News Release

Heritage Day — A Celebration of Remembrance

To celebrate its cultural heritage, Alberta has designated the first Monday in August as Heritage Day. Canadian Mormons have a special place in their hearts for the province that welcomed many of their pioneer forefathers in the late 1800s.

By 1910, close to 10,000 members of The Church of Jesus Christ of Latter-day Saints lived in southern Alberta. Currently in excess of 80,000, this number is greater than in other parts of Canada due in part to the Mormon pioneers’ founding settlements in the late 19th and early 20th centuries.

The first Church temple outside the United States was dedicated in 1923 in Cardston. Alberta is home to three of the eight operating Mormon temples countrywide.

Genealogical records have given Darren and Vicki Barfuss of Calgary’s Royal Oak Ward (a ward is a congregation) insight into the lives of some of their Mormon ancestors.

“We are all required to make journeys of faith. That is the gospel plan. Our path may not be crossing an ocean or walking alone. … But whatever it is, it will demand faith in every footstep. Years from now your grandchildren will tell with amazement stories of your choices which changed their lives. You will be called their pioneers” (Bonnie D. Parkin, “Finding Faith in Every Footstep,” Apr. 1997 general conference).

Vicki’s second-great-grandfather, Willard Gilbert Smith (1827–1903), was four when his family joined the Church. By the age of 12, he had endured persecution by anti-Mormon mobs, and was one of only a few to escape the massacre at Haun’s Mill, which claimed the lives of his father and a brother.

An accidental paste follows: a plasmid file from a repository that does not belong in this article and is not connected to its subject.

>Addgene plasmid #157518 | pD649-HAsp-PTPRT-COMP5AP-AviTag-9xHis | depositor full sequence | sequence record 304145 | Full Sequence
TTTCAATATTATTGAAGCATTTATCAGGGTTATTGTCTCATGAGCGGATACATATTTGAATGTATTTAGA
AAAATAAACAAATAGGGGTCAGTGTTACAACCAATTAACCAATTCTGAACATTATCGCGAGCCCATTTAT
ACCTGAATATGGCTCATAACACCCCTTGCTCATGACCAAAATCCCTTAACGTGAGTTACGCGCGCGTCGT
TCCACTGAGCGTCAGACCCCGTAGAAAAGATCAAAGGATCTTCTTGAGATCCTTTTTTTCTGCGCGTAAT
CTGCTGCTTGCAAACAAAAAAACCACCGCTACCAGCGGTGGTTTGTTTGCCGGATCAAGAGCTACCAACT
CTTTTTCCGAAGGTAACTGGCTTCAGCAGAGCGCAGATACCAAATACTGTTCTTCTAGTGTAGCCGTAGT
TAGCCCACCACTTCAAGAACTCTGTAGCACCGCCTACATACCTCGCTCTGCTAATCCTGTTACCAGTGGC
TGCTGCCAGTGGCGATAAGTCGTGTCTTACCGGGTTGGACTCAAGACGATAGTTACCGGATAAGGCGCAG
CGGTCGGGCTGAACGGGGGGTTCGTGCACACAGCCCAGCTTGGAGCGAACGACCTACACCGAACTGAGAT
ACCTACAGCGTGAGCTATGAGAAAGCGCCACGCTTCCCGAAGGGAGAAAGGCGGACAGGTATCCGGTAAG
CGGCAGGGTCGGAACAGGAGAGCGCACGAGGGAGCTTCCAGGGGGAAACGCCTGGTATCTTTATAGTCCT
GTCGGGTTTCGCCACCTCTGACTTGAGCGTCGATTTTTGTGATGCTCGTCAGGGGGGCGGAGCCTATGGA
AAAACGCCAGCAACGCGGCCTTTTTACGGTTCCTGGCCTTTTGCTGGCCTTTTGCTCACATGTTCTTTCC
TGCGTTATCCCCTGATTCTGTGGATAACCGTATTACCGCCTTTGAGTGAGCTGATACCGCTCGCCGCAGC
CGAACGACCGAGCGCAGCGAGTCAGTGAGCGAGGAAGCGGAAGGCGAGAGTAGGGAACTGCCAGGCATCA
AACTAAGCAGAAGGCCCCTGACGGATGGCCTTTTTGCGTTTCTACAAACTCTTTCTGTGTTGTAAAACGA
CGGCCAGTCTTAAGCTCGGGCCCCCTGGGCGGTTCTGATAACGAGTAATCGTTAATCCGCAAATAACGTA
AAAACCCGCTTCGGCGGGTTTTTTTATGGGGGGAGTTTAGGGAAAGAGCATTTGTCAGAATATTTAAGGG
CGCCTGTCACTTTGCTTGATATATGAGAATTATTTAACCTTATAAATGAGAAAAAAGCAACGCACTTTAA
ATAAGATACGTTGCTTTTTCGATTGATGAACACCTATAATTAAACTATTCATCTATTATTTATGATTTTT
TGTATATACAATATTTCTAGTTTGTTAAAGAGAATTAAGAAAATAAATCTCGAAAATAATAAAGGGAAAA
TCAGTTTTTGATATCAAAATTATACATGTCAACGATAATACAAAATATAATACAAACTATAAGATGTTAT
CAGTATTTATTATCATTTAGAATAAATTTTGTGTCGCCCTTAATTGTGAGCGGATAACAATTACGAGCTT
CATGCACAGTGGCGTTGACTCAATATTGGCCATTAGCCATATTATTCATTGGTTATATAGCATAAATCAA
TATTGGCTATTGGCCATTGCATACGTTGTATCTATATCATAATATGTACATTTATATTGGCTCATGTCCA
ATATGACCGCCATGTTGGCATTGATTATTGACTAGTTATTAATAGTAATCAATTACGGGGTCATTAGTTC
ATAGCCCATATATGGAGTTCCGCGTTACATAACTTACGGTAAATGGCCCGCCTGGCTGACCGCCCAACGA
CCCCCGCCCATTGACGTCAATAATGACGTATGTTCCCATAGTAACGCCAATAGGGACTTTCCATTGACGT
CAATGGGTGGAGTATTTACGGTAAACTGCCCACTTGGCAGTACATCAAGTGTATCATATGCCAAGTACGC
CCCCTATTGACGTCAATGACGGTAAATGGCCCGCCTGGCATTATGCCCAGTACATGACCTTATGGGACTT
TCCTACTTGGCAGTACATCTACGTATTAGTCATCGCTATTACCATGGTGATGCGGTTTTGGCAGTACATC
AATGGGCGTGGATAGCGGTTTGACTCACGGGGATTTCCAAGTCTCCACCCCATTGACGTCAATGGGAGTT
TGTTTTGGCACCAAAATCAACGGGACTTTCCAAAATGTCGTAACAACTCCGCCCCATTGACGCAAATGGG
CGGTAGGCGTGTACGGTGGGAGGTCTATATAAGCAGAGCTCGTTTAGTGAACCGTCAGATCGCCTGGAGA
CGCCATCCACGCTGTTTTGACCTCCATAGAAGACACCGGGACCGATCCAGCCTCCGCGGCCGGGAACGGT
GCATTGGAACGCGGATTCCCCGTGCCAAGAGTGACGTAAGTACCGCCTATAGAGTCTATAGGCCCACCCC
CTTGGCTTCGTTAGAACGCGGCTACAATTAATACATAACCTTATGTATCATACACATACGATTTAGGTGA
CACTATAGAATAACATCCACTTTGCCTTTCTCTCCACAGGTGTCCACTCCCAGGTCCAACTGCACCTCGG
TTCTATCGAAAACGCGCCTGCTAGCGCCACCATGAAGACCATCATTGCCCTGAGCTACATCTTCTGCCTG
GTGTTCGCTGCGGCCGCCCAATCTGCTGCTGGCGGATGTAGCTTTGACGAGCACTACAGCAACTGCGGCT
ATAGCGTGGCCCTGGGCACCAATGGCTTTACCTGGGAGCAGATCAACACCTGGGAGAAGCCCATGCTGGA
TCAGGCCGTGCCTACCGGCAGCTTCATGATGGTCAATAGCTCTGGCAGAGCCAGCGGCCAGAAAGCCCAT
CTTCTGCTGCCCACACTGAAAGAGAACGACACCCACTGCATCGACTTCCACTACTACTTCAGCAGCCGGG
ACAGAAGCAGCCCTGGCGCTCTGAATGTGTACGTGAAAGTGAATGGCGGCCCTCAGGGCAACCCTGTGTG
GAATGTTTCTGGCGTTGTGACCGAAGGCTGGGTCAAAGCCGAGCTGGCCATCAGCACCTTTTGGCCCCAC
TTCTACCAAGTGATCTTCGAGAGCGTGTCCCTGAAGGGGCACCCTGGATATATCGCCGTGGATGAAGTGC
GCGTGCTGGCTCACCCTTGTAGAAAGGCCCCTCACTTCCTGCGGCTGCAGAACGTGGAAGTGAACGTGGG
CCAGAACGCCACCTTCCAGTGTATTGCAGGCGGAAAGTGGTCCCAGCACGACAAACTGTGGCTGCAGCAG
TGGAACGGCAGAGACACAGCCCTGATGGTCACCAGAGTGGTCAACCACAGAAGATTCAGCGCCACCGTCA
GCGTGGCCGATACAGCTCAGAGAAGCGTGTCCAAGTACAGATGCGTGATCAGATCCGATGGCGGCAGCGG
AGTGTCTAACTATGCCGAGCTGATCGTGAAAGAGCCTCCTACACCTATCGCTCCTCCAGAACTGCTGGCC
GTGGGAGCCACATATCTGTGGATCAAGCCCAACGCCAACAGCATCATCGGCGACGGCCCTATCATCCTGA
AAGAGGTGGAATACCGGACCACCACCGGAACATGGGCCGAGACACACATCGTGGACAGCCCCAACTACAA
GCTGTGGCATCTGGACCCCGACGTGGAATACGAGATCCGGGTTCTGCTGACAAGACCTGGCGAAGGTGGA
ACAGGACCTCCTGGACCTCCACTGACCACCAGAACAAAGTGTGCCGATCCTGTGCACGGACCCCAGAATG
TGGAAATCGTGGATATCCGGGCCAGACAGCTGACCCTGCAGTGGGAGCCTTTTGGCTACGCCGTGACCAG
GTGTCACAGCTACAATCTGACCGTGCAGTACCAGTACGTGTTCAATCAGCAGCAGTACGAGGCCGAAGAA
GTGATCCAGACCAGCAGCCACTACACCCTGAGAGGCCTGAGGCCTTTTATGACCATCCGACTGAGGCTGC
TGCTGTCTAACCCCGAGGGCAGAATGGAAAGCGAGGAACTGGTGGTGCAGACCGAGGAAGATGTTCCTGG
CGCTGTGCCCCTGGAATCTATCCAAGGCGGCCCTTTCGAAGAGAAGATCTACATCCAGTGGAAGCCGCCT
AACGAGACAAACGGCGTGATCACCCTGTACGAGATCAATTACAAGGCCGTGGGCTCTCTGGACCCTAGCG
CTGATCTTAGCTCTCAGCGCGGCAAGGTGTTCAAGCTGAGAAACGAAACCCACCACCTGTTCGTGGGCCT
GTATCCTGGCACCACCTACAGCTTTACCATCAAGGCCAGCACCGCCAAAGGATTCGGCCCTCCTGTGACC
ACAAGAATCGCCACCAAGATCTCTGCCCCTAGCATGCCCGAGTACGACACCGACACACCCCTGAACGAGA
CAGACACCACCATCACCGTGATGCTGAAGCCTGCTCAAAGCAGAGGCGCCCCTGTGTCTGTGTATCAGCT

In Nauvoo, Willard was well acquainted with the Prophet Joseph Smith and his family. At 17, devastated by the martyrdom of Joseph and Hyrum, but with an unwavering testimony of the truthfulness of the gospel, he went west with the Saints and was first to volunteer for the Mormon Battalion.

Willard Smith later served a mission to England, married, had 12 children and served as a bishop (leader of a local congregation) and stake president (leader of a geographic subdivision similar to a Catholic diocese).

A scripture from the Book of Mormon sums up the effect on Vicki’s life of this remarkable ancestor: “Wherefore, ye must press forward with a steadfastness in Christ … and endure to the end” (2 Nephi 31:20).

Darren’s grandfather Gottfried Barfuss (1909–1983) (to the right of his older brother, Ernst) was born in Switzerland, the youngest of 14 children, and left fatherless at age nine. Eight years later, his mother was baptized. On her deathbed one month later, she made Gottfried promise he would join the Church, which he did, in 1927.

He prayed earnestly to join the Saints across the ocean. His dream came true when an insurance cheque covering everything he’d lost in a house fire was enough to buy his ticket to Canada and pay the bills. Gottfried settled in Hill Spring, Alberta, where he spent the rest of his life. He left a legacy of faithful service in the temple.

“The descendants of these pioneers can partially settle the account by being true to the cause for which their ancestors suffered so much to be part of” (James E. Faust, “Gratitude as a Saving Principle,” Apr. 1990 general conference).